The Class (Entre les murs)
The Palm D’or awarded at the Cannes Film Festival each year is a precarious award. Sometimes they get things right, sometimes they don’t. For example: it was awarded to Tarantino’s Pulp Fiction in a year when even the Oscars couldn’t pull it’s own head out of its ass. But some years, it acts as childish as the Emmy’s, throwing a bone to movies like Fahrenheit 9/11. Ugh. However, it seems the 2008 festival got it right when it recognized Laurent Cantet’s The Class with the highest honor awarded at the festival (small tidbit: it’s the first French film in twenty one years to be honored so).
This Oscar-nominated story is based on the novel by the same name written by François Bégaudeau (who also adapted his own novel for the screen). It’s semi-autobiographical and if it had another point besides pointing out the failures of the French school system, it’s unclear what it was. Don’t let this deter you, but the majority of the two hour running time is spent in a single classroom. It focuses on dialogue between teacher Mr. Marin (played by the novel’s author François Bégaudeau) and his unruly, under-privilaged class made up of multi-racial, inner-city kids (most of these kids play themselves). Tensions run high as Mr. Marin tries to wake these kids up and save them from the poverty that will eventually plague the rest of their lives if they continue to under-achieve as their fellow classmates encourage. Major plot points revolve around Souleyman, a troubled native of Mali who rages against the machine only to his own detriment.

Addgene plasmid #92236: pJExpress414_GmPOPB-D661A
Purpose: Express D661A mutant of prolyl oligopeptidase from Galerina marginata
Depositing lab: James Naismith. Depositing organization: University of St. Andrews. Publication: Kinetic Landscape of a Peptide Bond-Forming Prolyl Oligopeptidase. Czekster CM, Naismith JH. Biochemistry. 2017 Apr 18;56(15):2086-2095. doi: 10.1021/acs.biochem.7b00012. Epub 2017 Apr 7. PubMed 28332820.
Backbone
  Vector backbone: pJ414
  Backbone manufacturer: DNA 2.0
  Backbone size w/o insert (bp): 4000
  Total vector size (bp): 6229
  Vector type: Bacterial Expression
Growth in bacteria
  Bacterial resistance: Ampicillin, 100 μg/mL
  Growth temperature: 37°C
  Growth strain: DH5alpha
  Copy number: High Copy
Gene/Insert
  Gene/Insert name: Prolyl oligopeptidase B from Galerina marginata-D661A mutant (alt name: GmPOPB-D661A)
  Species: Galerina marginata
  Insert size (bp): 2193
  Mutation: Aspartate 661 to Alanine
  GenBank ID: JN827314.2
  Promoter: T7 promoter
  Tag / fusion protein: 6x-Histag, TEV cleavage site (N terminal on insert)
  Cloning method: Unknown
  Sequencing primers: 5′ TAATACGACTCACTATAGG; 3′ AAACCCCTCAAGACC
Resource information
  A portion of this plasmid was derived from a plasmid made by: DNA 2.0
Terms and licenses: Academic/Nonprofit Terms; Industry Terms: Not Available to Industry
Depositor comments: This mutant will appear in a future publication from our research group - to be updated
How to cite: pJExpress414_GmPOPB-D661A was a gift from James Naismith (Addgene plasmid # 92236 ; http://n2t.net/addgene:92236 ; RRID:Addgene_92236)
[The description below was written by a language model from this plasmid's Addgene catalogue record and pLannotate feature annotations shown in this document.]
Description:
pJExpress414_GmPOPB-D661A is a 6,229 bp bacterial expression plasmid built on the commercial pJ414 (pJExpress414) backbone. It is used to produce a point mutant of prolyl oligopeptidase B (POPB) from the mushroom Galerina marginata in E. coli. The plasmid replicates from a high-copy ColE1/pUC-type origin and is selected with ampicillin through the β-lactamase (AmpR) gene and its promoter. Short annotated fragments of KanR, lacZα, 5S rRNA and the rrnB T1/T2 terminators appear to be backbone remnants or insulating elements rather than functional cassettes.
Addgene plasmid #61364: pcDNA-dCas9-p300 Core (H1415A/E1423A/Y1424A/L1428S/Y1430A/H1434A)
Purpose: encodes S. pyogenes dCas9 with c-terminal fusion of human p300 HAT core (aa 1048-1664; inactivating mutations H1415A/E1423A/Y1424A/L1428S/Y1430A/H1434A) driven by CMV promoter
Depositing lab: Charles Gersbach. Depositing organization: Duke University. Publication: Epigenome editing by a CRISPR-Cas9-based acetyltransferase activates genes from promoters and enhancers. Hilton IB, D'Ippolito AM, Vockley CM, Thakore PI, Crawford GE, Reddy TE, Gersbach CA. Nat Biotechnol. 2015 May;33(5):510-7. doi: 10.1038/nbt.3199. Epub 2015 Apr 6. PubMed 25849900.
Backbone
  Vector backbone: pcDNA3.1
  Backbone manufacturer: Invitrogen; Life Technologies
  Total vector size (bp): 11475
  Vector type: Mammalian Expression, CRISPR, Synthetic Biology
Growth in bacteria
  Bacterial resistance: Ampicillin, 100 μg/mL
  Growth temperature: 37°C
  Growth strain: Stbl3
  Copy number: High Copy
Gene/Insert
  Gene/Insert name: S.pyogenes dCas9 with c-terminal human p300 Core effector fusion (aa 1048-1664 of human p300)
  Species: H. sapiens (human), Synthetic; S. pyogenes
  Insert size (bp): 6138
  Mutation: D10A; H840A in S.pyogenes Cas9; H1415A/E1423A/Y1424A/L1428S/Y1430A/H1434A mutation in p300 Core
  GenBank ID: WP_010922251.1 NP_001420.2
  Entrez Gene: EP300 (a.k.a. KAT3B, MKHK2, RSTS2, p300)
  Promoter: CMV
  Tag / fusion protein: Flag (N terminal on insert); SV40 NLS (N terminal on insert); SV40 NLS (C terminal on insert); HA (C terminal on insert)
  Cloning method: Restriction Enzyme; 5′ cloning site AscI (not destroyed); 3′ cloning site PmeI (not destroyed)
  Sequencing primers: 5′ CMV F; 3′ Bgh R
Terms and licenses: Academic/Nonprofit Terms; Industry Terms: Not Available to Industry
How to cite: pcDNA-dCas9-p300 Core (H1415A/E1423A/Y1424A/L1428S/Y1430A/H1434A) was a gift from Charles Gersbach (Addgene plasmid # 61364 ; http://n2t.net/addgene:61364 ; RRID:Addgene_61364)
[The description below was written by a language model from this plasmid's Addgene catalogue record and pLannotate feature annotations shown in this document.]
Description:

As an inspirational teacher flick, The Class is refreshing. It’s not the average movie that Hamlet 2 parodied. The class doesn’t come together to overcome some sort of racial boundary, or funding issue. The troubled kids weren’t young people yearning to learn but needed a teacher who ‘got them’ to break through their rough exterior. It’s a simple docu-drama that sheds a little light on some serious issues. This unusually competent film comes from French director Laurent Cantet who has won a plethora of awards for his work on The Class and successful projects. The cast is remarkable, especially considering that it’s made up mostly of inexperienced, child actors.
It’s difficult to walk away from The Class with a quantifiable lesson learned. It poses more questions than it answers. This may deter some as the film avoids the orthodox patterns of building suspense, climax, and let down. But if you’re looking for a piece that’s brimming with psychological drama, and makes you think more than most films in theatres right now, The Class will provide you with more than a little mind candy. Watch out for Cantet’s future projects, as he has effectively established himself as a force to be reckoned with on the film scene.